For Neil Ericson, it’s all about speed and adrenalin.
Ericson, who owns OK Tire in Osoyoos, also owns one of the fastest cars that took part in Sunday’s drag races at the Osoyoos airport – a suped-up 1969 Camaro.
“I like speed,” says Ericson, who is just one of the drivers from Osoyoos and elsewhere in the Okanagan participating in the Wine Country Racing Association (WCRA) drag races.
“I’m not that serious about racing, but I like to just come out and have fun and enjoy it. It’s not all about winning. It’s more about having fun.”
For participants and fans that turned out Sunday, despite cooler temperatures, the event also seemed to be more about fun.
There were cars, trucks, motorcycles and even converted snowmobiles of all makes, models and vintages, many rebuilt to achieve phenomenal speeds.
Ericson’s Camaro features a 565 engine that has maxed out at 968 horsepower on a dynometer machine.
“There’s nothing left in that motor that’s actually made by Chevrolet,” says Ericson. “Every piece of the motor is after market, including the block.”
Ericson has been engaged in a friendly rivalry with Warren Brown of Oliver, who rides a 1200 cc Kawasaki ZX12 motorcycle, probably the fastest vehicle competing at WCRA’s races.
A grudge match Sunday between the two ended in the narrowest of wins by Brown – by two one-hundredths of a second.
“I’ll get him on Thanksgiving,” says Ericson, who blamed the narrow loss on headwinds, which slow a car much more than they do a motorcycle.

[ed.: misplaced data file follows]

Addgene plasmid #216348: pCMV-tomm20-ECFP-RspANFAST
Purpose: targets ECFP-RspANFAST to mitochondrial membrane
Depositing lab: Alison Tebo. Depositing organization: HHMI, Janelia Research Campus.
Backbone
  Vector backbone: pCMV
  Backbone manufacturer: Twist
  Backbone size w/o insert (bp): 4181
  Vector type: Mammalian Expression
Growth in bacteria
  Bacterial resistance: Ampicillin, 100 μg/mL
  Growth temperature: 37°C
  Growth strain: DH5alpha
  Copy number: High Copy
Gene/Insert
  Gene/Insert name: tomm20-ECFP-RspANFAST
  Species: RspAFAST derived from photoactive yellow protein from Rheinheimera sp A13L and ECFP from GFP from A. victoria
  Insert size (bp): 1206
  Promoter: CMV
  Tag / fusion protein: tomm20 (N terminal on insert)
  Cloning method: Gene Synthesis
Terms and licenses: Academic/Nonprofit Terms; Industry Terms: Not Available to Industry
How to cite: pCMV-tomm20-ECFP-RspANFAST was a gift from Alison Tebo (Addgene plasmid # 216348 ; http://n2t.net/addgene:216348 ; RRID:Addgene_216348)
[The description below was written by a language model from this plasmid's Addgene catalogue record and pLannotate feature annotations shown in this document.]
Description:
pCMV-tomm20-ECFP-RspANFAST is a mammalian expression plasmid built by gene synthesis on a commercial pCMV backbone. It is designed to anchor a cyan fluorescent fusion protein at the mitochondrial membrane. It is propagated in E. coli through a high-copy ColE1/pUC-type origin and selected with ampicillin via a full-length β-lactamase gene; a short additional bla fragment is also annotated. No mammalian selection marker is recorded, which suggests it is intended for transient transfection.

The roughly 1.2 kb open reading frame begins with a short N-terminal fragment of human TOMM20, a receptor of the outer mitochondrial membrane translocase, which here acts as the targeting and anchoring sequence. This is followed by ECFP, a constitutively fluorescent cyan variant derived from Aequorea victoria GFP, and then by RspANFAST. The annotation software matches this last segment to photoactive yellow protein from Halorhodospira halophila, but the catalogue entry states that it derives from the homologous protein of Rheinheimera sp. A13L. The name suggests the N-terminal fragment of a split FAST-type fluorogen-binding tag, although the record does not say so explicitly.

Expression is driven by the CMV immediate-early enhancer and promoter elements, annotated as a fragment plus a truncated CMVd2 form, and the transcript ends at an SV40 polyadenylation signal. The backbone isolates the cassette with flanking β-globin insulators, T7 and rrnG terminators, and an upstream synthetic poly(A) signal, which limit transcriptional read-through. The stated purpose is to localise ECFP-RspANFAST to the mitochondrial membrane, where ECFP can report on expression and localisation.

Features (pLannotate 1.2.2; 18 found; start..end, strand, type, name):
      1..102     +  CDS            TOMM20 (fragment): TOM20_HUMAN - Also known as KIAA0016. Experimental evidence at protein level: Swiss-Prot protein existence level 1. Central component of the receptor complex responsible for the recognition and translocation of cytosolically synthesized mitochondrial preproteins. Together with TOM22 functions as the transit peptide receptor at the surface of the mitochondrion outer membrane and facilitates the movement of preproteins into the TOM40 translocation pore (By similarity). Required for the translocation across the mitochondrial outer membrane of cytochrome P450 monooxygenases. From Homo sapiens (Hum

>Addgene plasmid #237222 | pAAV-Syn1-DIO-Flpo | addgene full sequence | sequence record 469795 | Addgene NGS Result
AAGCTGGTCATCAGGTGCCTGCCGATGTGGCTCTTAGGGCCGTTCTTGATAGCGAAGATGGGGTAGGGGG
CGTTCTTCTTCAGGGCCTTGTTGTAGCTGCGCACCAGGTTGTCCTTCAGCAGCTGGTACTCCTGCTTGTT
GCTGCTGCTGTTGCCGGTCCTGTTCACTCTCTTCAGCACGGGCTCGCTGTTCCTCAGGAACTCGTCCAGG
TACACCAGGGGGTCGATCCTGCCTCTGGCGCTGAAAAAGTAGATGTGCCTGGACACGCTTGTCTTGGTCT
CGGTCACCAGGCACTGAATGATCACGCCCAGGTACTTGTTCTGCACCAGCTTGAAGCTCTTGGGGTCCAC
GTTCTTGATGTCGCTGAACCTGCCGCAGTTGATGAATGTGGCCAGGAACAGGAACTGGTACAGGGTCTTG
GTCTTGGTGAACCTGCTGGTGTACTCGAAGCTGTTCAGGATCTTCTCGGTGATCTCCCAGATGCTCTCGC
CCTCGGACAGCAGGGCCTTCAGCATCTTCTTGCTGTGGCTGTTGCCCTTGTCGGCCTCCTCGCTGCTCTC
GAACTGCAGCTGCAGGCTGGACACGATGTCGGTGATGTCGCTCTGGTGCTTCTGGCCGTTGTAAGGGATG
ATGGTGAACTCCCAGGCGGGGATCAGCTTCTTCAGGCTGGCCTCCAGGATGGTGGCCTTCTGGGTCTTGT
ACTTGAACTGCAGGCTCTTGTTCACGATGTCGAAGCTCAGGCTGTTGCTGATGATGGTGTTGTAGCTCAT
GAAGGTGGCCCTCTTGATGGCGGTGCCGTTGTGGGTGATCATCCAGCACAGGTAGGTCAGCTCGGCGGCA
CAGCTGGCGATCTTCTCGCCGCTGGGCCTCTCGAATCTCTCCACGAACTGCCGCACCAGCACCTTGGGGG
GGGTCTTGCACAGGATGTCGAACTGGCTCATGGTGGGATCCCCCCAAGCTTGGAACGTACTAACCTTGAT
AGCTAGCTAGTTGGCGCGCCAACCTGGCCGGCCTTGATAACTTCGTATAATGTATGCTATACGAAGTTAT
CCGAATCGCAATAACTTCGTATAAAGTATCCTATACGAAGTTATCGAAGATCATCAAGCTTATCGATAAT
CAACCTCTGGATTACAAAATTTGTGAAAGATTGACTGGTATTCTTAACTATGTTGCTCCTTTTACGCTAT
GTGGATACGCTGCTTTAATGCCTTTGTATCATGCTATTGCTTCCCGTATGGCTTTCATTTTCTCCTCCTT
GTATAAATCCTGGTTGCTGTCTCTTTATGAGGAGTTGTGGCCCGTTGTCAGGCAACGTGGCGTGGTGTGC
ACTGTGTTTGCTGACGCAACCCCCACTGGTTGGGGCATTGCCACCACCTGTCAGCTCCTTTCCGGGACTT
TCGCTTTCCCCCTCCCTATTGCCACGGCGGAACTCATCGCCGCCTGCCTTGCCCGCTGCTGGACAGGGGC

The season’s last races take place Oct. 13.
Brown now holds a three-to-one lead in their informal matches this year.
While Ericson and Brown compete on actual speed, this isn’t how it works for most of the vehicles participating.
Others do “bracket racing,” which is designed to level the playing field between different vehicles and put more emphasis on the driver and his or her reaction times.
Drivers estimate the speed they will run based on several trial runs to establish a “dial-in.”
As determined by the dial-in, a slower vehicle gets a head start. Drivers are penalized and may lose if they beat their dial-in time.
Advancing to the track on the airport runway in twos, drivers spin their rear wheels in water before each race, kicking up clouds of smoke smelling of burned rubber.
This “burnout” heats and cleans the wheels, giving them better traction.
The track is short – just an eighth of a mile – and each race is over in seconds. One race follows the other, as vintage cars race against newer ones, some beautifully restored and painted, others looking like they were recently salvaged from a wrecker.
Ericson sees the races as a family event, noting his son and daughter race. His son was participating Sunday.
“I’ve got most of my family involved now,” he says.
“I like the small town track like this because it gives the teenagers a chance to come here and try the cars, race on a track professionally and not be doing it on the street.”
As a teenager, Ericson admits he drag raced illegally on public roads, but he points out that the consequences of doing this today are much more severe.
He’s now been involved about seven years with the WCRA, whose success he attributes to the hard work of a dedicated team of many volunteers.
The races also draw many who simply come to watch. What draws fans to the sport?
“Speed,” says Ericson. “They like the speed. They like the sound. They like the fast cars and the variety of cars.”
And it’s the speed and adrenalin rush that keeps bringing Ericson back to the races.
“My first race I’m shaking and sweating every time,” says Ericson. “You’re on the verge of being scared, but still it’s the head rush.”